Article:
Today a barrel of West Texas Intermediate oil sold for less than $27. That’s six percent below yesterday. The last year has brought a disastrous bust for oil and gas producers, and also financial challenges for their lenders.
The last oil bust of 1986 brought a Texas banking rout.
“Basically all the major Texas banks either failed or were bought out by a major East coast bank,” said longtime bank analyst Charles Peabody of Portales Partners.
Since then, energy finance has changed dramatically, and fewer alarm bells are going off even with oil selling at a quarter of its recent peak price. Oil lending has spread out — among banks, hedge funds, private equity financiers and others. And for all the exuberance of the fracking boom, many large banks remained disciplined.
“There is a silver lining from the financial crisis,” said Mike Mayo of the investment firm CLSA. “And that is that the banking industry doubled down on ensuring that they lent to the best borrowers. This is not The Big Short, part two.”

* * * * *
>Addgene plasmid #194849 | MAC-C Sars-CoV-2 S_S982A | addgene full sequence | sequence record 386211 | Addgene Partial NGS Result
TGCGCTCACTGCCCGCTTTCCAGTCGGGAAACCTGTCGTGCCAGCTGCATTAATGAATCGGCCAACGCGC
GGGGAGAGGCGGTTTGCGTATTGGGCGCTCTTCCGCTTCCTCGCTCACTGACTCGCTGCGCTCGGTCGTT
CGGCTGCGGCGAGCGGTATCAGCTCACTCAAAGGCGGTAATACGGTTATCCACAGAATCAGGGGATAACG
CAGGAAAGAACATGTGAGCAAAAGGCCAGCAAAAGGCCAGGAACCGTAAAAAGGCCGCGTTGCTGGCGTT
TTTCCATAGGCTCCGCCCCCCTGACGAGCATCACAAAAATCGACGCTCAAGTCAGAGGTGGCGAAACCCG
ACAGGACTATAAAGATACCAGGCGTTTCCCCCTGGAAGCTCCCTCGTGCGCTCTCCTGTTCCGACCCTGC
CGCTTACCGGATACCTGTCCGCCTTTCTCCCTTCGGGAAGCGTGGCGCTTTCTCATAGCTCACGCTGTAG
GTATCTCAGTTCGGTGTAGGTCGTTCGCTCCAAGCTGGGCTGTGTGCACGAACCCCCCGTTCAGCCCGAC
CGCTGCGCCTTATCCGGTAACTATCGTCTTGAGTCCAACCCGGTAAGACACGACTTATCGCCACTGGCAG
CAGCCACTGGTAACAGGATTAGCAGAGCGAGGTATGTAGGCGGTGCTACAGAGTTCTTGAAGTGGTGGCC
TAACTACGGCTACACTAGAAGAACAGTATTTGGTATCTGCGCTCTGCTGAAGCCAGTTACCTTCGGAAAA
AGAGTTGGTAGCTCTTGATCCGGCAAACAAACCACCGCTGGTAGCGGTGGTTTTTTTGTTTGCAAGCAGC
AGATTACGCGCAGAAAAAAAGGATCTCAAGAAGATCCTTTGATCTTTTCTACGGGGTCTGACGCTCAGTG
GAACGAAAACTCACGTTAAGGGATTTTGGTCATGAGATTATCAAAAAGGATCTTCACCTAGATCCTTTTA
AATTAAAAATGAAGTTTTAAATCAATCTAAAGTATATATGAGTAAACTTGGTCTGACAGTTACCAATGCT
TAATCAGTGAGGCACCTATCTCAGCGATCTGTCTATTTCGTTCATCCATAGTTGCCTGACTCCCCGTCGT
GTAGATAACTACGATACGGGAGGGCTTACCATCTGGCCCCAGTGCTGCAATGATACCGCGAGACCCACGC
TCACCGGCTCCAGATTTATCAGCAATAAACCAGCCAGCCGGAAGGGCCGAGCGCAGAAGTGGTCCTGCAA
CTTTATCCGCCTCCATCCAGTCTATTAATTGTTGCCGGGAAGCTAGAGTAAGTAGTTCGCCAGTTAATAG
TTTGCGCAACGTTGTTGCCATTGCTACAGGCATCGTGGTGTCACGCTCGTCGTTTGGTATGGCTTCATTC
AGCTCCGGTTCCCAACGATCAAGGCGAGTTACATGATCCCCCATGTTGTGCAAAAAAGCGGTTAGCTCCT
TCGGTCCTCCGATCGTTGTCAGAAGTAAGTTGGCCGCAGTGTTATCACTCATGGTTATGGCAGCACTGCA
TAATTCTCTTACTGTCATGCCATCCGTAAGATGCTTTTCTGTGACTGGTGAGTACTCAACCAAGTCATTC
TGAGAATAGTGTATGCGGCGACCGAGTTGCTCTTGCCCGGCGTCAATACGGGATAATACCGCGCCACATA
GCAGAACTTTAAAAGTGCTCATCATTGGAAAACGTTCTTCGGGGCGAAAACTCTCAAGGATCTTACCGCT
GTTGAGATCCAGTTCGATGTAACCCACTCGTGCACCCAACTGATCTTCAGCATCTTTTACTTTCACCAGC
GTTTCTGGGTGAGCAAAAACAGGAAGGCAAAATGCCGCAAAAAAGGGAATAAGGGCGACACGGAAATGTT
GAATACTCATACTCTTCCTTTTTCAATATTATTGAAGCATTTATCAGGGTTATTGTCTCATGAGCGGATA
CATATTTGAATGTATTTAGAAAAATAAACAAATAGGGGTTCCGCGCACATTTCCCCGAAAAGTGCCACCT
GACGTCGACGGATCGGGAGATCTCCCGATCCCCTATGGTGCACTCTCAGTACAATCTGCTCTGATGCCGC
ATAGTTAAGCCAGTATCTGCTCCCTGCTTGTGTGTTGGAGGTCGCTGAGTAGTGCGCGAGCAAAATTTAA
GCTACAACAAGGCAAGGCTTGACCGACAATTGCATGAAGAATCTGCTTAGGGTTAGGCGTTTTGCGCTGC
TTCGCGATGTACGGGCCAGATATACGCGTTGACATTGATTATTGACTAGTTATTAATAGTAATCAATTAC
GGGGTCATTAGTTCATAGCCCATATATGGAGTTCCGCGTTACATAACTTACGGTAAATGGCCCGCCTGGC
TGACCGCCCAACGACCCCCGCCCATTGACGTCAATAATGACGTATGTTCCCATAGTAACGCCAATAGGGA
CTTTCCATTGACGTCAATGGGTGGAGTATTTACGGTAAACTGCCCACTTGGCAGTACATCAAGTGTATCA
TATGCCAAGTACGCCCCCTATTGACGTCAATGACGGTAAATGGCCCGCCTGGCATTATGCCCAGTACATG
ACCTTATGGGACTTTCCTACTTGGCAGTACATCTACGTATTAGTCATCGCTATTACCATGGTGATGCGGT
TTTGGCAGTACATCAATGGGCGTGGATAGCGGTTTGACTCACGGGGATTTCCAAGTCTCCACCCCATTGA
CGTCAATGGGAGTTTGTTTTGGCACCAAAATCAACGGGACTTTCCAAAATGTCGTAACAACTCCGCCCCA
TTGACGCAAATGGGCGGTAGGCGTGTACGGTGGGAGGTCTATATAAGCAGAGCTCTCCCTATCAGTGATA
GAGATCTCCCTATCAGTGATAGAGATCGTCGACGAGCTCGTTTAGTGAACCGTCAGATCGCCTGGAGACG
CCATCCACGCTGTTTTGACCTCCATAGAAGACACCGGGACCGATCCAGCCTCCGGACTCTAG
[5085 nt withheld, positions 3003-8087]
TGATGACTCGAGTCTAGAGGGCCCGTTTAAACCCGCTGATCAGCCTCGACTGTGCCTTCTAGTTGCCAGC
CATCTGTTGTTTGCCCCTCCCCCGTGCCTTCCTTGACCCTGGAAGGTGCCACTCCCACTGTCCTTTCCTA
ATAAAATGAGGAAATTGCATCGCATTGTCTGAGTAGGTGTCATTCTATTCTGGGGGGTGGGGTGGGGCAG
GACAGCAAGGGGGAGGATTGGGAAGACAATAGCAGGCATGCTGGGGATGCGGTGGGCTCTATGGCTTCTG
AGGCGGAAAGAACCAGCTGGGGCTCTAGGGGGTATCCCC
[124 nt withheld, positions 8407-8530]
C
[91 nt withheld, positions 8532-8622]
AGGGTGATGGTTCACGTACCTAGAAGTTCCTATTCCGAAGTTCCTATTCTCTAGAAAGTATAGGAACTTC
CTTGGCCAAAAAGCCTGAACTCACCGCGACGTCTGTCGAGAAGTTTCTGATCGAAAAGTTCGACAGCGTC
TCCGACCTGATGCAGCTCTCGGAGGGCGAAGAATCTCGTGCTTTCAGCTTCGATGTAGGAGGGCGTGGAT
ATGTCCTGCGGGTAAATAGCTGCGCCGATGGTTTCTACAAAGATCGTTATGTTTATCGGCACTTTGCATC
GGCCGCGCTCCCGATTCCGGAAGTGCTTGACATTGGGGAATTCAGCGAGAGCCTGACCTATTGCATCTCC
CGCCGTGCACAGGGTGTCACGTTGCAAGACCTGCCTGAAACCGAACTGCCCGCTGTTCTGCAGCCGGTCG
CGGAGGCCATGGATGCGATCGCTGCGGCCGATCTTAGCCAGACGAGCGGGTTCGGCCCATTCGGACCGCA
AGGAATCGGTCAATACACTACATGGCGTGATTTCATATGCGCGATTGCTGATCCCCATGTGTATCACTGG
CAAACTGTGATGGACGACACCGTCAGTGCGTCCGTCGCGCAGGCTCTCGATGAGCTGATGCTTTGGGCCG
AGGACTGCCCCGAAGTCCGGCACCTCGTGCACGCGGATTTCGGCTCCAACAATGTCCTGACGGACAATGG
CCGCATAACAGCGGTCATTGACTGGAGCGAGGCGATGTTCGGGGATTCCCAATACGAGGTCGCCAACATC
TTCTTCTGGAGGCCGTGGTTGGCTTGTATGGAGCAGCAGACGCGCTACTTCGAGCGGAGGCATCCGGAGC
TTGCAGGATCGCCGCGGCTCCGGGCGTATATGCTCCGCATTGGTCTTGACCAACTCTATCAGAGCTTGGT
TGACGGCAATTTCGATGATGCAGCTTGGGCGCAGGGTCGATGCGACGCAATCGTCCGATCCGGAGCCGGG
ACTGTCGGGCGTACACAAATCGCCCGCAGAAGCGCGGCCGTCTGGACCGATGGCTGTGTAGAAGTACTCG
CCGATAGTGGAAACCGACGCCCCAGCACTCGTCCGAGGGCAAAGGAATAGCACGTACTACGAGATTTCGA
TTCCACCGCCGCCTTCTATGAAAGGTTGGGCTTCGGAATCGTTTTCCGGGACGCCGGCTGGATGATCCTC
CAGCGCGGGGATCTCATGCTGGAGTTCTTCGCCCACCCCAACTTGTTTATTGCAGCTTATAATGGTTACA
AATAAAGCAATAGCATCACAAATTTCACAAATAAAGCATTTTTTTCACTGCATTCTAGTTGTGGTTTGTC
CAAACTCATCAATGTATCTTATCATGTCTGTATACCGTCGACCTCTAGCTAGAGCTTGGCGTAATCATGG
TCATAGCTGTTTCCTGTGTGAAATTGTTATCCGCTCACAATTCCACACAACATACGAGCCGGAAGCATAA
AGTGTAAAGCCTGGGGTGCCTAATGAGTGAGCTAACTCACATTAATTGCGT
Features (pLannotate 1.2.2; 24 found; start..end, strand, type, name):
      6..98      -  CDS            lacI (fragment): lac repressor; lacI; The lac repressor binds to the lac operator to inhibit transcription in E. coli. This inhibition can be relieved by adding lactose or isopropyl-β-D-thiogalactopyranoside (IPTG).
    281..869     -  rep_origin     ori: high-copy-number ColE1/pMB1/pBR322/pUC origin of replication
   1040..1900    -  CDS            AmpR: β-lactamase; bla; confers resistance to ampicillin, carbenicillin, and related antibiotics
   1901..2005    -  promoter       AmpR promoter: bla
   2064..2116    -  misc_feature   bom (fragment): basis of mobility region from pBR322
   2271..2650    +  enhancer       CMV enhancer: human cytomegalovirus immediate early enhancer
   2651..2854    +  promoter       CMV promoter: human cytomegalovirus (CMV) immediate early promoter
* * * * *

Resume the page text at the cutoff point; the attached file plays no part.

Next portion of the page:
At least it’s not for banks. For many drillers, their endless well of money and finance is fast drying up. Today, an oil producer may pay out $50 to pump a barrel that sells for only $27. Energy firms’ credit lines were cut an average 39 percent last fall, by one estimate. And many drillers bought guaranteed high selling prices — called hedges — that will expire soon.
“With less hedge — think of it as price insurance — the companies will be more exposed to potential borrowing base reductions,” said Buddy Clark of the energy practice at the law firm Haynes Boone. “And you would expect less of that protection going into 2016.”
Going forward, a question will be, what happens when an oil or gas company can’t pay its debt? It may be a tough call for the bank. It can push liquidation or bankruptcy and take a loss. Or it can keep lending and cross its fingers that oil prices will recover soon.
“The old adage used to be ‘a rolling loan gathers no loss.’ Keep rolling those loans when they came due in an effort to keep their client afloat,” said Peabody. “But history shows the losses actually grew over time.”
Peabody said drillers, and their bankers, are going through a two to 2.5 year period of pain that could last well into 2017.
Correction: A previous version of this post misstated Buddy Clark’s last name. The text has been changed.